Special Reports

Maleng, Reichert and families speak out

King County Prosecutor Norm Maleng said "a new face of justice" prompted him to forego a death penalty charge against Gary Ridgway, the Green River Killer.

Ridgway's attorneys first approached the prosecutor in April, Maleng said, and offered Ridgway's cooperation in resolving more than 40 unsolved slayings linked to the Green River case.

Maleng, who had previously stated he would not bargain with the death penalty in the Ridgway case, said he spent three weeks considering the defense proposal.

"Before, I could only see the face of Gary Ridgway," Maleng said. "But I began to see other faces – the mothers, fathers, sisters, brothers, and children of the victims. I saw that the justice we could achieve could bring home the remains of loved ones for proper burial."

Maleng said the bargain with Ridgway will not undermine other death penalty cases.

Ridgway is continuing to cooperate with investigators and assist them in searching for additional victims. Under the terms of the agreement, he could face additional counts of murder if additional victims emerge in King County. He would not face the death penalty in those cases - unless investigators learn of additional murders which Ridgway deliberately did not disclose.

The agreement does not apply to killings Ridgway may have committed in other jurisdictions, if they are discovered.


Following Ridgway's guilty plea, King County Sheriff Dave Reichert paused several times to contain his emotions during a brief statement.

Reichert, who was a young sheriff's deputy when the Green River case began in 1982, discovered some of the first corpses left in the river waters 21 years ago.

"There is no joy or celebration on this day," he said. "Rather, it is our duty to pay tribute to those stolen lives whom some believed to be unworthy of our care and protection."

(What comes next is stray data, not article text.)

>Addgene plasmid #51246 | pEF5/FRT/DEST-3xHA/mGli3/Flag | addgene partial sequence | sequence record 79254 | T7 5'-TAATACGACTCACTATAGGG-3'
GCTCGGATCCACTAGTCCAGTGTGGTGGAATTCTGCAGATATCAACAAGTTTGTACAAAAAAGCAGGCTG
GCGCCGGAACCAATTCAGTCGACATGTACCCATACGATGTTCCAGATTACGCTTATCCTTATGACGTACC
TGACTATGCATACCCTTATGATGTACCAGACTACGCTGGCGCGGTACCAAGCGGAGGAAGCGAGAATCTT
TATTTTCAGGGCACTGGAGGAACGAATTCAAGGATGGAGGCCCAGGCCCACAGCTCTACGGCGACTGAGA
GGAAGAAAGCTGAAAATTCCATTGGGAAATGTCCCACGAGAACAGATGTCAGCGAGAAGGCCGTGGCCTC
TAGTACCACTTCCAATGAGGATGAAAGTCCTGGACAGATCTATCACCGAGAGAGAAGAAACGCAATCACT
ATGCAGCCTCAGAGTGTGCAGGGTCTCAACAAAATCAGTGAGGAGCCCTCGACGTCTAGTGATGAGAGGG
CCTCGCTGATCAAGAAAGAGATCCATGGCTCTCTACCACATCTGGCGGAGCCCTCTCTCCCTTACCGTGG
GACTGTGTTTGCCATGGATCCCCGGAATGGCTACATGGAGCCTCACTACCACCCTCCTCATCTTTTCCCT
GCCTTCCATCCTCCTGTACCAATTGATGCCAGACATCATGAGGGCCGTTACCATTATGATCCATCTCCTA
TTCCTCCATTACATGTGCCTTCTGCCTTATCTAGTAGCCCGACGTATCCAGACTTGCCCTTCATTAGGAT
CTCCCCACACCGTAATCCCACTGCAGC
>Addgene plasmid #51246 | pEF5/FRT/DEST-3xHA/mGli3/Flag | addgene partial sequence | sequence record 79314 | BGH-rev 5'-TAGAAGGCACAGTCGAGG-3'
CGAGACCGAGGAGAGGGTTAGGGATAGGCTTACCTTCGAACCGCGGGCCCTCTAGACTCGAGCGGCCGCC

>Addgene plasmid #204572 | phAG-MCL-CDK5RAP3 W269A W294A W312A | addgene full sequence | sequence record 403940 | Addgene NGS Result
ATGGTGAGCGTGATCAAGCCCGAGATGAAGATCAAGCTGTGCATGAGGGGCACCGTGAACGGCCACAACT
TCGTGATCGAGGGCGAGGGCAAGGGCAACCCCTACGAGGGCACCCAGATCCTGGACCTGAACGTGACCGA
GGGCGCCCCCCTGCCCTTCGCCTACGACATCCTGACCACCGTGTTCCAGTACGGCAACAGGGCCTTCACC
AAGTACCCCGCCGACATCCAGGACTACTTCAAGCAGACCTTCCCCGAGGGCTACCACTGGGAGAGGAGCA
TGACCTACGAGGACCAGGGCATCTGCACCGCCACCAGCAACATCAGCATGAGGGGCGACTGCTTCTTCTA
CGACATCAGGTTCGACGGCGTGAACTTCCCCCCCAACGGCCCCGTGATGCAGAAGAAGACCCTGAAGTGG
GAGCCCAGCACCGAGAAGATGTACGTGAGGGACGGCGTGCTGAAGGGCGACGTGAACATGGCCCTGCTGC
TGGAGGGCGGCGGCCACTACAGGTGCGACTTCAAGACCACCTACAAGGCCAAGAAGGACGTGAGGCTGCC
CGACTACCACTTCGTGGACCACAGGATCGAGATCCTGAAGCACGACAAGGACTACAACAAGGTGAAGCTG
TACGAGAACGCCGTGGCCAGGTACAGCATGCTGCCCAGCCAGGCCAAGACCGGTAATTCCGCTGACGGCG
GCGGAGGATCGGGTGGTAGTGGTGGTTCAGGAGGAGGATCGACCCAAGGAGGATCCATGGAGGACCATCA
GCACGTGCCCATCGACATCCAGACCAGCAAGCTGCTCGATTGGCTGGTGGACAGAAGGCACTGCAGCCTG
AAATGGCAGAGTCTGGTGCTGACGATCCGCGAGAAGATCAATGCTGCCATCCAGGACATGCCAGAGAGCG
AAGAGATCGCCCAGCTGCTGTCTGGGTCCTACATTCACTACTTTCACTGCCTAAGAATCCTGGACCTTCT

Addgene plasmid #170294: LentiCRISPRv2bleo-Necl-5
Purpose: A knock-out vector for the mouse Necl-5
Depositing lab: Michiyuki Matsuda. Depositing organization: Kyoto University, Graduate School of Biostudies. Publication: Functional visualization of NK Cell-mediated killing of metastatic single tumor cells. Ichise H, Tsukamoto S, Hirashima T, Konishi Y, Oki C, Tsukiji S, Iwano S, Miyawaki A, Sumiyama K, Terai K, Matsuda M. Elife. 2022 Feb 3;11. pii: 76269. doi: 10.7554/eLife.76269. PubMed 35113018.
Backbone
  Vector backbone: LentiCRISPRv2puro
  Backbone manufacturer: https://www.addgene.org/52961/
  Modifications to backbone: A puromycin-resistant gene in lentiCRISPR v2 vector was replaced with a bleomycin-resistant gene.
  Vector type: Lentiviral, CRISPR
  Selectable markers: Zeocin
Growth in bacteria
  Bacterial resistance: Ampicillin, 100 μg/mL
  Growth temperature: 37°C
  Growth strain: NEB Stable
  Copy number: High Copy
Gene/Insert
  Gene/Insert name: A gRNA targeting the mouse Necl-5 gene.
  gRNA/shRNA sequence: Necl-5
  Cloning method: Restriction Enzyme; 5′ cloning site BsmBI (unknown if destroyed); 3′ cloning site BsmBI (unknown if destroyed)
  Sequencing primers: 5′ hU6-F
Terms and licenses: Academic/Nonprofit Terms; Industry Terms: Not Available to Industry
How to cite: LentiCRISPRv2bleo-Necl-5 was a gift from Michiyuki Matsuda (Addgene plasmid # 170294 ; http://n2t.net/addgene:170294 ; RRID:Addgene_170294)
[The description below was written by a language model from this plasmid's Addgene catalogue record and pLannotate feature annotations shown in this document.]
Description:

In his statement, Reichert read the names of Ridgway's victims, occasionally pausing to collect himself and prevent his voice from breaking.

"Today, another chapter in the Green River story is closed," he said. "But for the families of these young women, the book will never be finished. So we must never forget."


Families of the Green River killer's victims said they found little comfort in hearing Gary Ridgway plead guilty to killing 48 women. Many family members fought back tears. Others said it was too much to bear to think that Ridway's face was the last face their loved ones saw."I feel he should get the death penalty. He doesn't deserve to live another day. He's taken a lot of innocent lives," said Debra York, the aunt of Cynthia Hinds, 17, who was last seen at a convenience store near SeaTac.

York helped raise Hinds from the time she was a toddler. Family and friends remember her as watchful of younger children in the neighborhood.

Ridgway killed Hinds in August1982 and dumped her body in the Green River.

York and family friend Deniece Griffin gasped in court when they heard how Ridgway killed his victims in his house, vehicle or the woods and then dumped their bodies. But Griffin didn't want Ridway to get the death penalty. "I'm not God," she said.

Patricia Barczak, mother of 19-year-old Patricia Michelle Barczak, brushed away tears as she held up a picture of daughter as she left the courtroom. Her daughter was frozen in time in the picture - smiling and wearing a red high-school graduation gown.

"That was the happiest year of her life," Barczak said. "She loved holidays. She loved her family.

Ridgway killed Barczak in October 1986. She was last seen walking along Pacific Highway South near the airport. As for Ridgway's fate, Barczak's mother said: "Let God take care of him."

Other victims' relatives were angry.

"I'm mad. That didn't help me at all," said Joan Mackie of Lakewood, mother of Cindy Ann Smith. "To me, (Ridgway) is like a little punk to do all those things to those women. There will be no closure."Mackie last saw her daughter March 21, 1984, when she was on her way to see her brother.